Free Shipping on Order Over $60
AfterPay Available
Julian Fellowes's Belgravia

Julian Fellowes's Belgravia

by Julian Fellowes

CD-Audio Publication Date: 05/07/2016

 
FROM THE CREATOR OF DOWNTOWN ABBEY

The New York Times bestselling novel about scandalous secrets and star-crossed lovers

On the evening of 15 June 1815, the great and the good of British society have gathered in Brussels at what is to become one of the most tragic parties in history - the Duchess of Richmond's ball. For this is the eve of the Battle of Waterloo, and many of the handsome young men attending the ball will find themselves, the very next day, on the battlefield.

For Sophia Trenchard, the young and beautiful daughter of Wellington's chief supplier, this night will change everything. But it is only twenty-five years later, when the upwardly mobile Trenchards move into the fashionable new area of Belgravia, that the true repercussions of that moment will be felt. For in this new world, where the aristocracy rub shoulders with the emerging nouveau riche, there are those who would prefer the secrets of the past to remain buried...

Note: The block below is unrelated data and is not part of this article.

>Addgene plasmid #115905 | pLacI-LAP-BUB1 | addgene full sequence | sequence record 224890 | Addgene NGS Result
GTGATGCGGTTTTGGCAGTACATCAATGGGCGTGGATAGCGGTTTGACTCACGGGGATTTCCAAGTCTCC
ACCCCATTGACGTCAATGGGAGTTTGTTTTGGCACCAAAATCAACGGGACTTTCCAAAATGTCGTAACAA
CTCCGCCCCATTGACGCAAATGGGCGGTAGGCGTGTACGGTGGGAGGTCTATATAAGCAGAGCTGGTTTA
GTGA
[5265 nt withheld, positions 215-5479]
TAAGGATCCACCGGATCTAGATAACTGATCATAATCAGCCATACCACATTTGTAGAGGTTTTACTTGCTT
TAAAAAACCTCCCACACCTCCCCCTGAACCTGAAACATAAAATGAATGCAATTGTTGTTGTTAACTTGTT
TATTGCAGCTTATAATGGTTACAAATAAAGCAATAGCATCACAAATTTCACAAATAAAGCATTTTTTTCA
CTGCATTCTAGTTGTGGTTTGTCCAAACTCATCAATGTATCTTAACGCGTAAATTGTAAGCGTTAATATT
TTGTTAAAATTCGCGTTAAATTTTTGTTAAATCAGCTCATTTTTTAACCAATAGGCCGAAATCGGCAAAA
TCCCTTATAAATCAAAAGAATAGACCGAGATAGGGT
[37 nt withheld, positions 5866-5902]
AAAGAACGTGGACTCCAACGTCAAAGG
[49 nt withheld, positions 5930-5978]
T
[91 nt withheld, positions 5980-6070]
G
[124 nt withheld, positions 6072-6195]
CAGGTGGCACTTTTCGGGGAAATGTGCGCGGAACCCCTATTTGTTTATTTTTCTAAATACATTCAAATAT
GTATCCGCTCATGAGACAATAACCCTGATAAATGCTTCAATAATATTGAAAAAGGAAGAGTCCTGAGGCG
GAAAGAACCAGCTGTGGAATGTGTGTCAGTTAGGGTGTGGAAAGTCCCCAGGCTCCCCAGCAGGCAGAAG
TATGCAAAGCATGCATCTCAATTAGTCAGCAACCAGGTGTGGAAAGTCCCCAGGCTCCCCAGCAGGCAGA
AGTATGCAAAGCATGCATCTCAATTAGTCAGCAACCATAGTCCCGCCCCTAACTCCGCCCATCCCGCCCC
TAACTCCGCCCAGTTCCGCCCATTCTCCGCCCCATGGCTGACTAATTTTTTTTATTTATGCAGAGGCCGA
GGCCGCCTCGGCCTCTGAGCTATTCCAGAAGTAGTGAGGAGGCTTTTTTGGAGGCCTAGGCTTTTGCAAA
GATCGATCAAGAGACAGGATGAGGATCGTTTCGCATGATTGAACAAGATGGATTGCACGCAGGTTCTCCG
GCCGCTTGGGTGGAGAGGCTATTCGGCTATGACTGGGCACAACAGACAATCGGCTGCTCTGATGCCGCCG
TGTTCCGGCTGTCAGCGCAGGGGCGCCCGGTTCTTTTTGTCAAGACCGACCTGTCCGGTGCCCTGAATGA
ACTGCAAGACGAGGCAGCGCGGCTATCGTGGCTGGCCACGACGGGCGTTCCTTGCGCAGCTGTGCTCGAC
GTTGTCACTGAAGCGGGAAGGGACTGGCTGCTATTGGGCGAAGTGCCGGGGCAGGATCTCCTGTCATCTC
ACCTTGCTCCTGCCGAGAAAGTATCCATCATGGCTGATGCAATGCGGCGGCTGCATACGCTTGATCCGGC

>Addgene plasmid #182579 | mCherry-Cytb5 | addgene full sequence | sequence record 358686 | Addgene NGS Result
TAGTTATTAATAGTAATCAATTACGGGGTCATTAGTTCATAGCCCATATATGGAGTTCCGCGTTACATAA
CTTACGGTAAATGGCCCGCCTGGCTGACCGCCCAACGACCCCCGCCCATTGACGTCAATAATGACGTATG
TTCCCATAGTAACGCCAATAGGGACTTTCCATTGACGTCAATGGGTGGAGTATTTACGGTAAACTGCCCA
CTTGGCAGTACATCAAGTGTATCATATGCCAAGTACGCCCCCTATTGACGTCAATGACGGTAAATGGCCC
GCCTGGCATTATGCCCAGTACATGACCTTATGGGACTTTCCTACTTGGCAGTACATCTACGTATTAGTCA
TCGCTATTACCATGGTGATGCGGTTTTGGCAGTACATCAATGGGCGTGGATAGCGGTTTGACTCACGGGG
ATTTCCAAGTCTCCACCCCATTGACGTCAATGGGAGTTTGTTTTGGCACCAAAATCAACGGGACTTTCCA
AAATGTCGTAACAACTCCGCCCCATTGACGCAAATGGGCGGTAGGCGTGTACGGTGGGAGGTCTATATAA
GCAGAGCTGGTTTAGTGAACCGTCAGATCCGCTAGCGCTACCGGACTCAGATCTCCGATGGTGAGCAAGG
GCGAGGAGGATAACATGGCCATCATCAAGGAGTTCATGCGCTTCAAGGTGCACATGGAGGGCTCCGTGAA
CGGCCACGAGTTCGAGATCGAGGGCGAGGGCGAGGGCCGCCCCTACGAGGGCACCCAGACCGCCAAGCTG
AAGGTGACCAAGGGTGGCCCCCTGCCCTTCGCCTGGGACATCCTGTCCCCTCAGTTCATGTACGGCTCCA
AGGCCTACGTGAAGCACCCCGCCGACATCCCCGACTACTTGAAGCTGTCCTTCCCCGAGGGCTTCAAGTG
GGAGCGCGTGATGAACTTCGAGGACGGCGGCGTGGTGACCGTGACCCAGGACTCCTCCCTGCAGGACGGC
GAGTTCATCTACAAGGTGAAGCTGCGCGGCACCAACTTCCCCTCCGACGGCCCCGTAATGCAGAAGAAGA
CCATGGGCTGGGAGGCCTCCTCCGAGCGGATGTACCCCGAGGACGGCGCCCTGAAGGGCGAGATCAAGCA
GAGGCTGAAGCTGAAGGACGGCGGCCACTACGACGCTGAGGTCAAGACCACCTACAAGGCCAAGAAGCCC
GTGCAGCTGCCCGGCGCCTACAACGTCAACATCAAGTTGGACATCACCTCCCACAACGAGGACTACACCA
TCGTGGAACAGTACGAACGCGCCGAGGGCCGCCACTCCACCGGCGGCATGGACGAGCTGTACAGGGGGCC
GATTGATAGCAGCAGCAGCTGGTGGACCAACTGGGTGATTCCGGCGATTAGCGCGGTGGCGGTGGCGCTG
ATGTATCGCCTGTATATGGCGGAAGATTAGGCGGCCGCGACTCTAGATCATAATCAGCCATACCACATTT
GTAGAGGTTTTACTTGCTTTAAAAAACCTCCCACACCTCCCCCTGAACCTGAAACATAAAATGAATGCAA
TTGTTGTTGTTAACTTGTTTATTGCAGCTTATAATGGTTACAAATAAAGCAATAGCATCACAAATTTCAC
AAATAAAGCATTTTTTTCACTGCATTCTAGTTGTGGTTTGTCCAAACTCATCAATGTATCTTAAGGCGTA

ISBN:
9781478941484
9781478941484
Category:
Historical fiction
Format:
CD-Audio
Publication Date:
05-07-2016
Language:
English
Publisher:
Grand Central Publishing
Country of origin:
United States
Dimensions (mm):
146.05x133.35x44.45mm
Weight:
0.32kg
Julian Fellowes

Julian Fellowes is a multi-award-winning actor, writer, director and producer. As creator, sole writer and executive producer of the hit television series Downton Abbey, Fellowes has won three Emmy awards.

He has written two internationally bestselling novels, Snobs and Past Imperfect, and the screenplay for Gosford Park, for which he won an Oscar.

He has writing credits for many other films, including Vanity Fair, Young Victoria and Romeo & Juliet. He became a life peer in 2011, and lives in Dorset and London with his wife, Emma.

Click 'Notify Me' to get an email alert when this item becomes available

Customer Reviews

Be the first to review Julian Fellowes's Belgravia.